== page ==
Junior Chris Saladin, a history and classics major, has won this year’s $5,000 Nils Hasselmo Prize for Academic Pursuit.
The annual award recognizes the scholarship of a junior in any field who plans on graduate school and a career in academics or research.
For Saladin, that’s ancient history.
He came to Augustana to major in classics, having taken Latin and history in high school, with the idea to pursue law. But after interning at a law firm, he realized it wasn’t the career for him.
Meanwhile, he discovered he was hooked on the fields that led him to consider law in the first place.
“Really, I came to greatly appreciate Greek and Roman history partly through my studies of Latin,” he said. Over time, Saladin combined his language, history and cultural interests into a focus on ancient history.
After a master’s and Ph.D., he can see becoming a professor. He draws his inspiration from his classics and history professors here, whom he has described as “the best part” of his work in his two majors.
From Missouri to Augustana to Tuscany
Saladin came to Augustana from southern Missouri, while visiting liberal arts colleges of a similar size. Then he met the professors here, “who seemed amazing, and it turned out they were amazing.
“I visited, and it was just the most impressive, really it was,” he said. Another draw was the cross country and track team, and especially legendary Coach Paul Olsen, who also is an English professor here.
“Ols was an inspiration and a big draw, but really it came down to which school I thought was better academically,” Saladin remembered.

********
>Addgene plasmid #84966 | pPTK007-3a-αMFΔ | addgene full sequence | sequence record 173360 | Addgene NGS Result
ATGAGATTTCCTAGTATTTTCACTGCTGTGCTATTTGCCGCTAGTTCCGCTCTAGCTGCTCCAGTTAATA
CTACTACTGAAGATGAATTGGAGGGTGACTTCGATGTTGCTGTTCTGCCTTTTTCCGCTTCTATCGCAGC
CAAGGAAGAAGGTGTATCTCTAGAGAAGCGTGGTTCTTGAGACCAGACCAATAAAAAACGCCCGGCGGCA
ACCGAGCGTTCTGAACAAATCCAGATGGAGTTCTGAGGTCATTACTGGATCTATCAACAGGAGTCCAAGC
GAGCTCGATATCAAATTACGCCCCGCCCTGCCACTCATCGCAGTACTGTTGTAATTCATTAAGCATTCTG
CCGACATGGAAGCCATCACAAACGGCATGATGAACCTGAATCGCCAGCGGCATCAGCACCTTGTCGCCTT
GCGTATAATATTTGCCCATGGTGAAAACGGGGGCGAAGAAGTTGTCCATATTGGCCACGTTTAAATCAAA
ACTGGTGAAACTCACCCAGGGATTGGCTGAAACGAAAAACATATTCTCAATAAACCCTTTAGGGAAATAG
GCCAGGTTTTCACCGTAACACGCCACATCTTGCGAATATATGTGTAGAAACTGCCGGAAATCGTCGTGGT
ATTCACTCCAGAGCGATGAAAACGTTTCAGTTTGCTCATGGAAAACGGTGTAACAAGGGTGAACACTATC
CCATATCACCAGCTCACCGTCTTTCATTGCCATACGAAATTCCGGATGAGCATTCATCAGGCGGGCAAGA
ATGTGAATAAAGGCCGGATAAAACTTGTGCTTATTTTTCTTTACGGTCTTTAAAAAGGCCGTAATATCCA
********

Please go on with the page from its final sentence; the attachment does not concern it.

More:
With the $5,000 Hasselmo Prize, he will pursue a professional opportunity to help him on his path to graduate school. That may be an internship at a renowned history museum, or it may be something even more “hands-on” — an archeological excavation.
Last summer Saladin took part in an archeological dig at an Etruscan site in central Tuscany. An opportunity to dig again with the 50-year-old excavation project would be very compelling.
“I’ve always had a passion for archaeology... It’s a really cool site,” he said. “Most Etruscan sites are tombs, but this was a domestic site where people lived. Every day I found objects, mostly terra-cotta pottery upwards of 2,800 years old.
“Just being able to hold pieces of history every day...” he paused. “I’m not really sure I’d like to go into archeology as a field itself, but I’d definitely consider doing that again.”
Open to any opportunity, Saladin said, “I’d really like to focus on studying the ancient world... focus on that during my academic years, and see where it takes me.”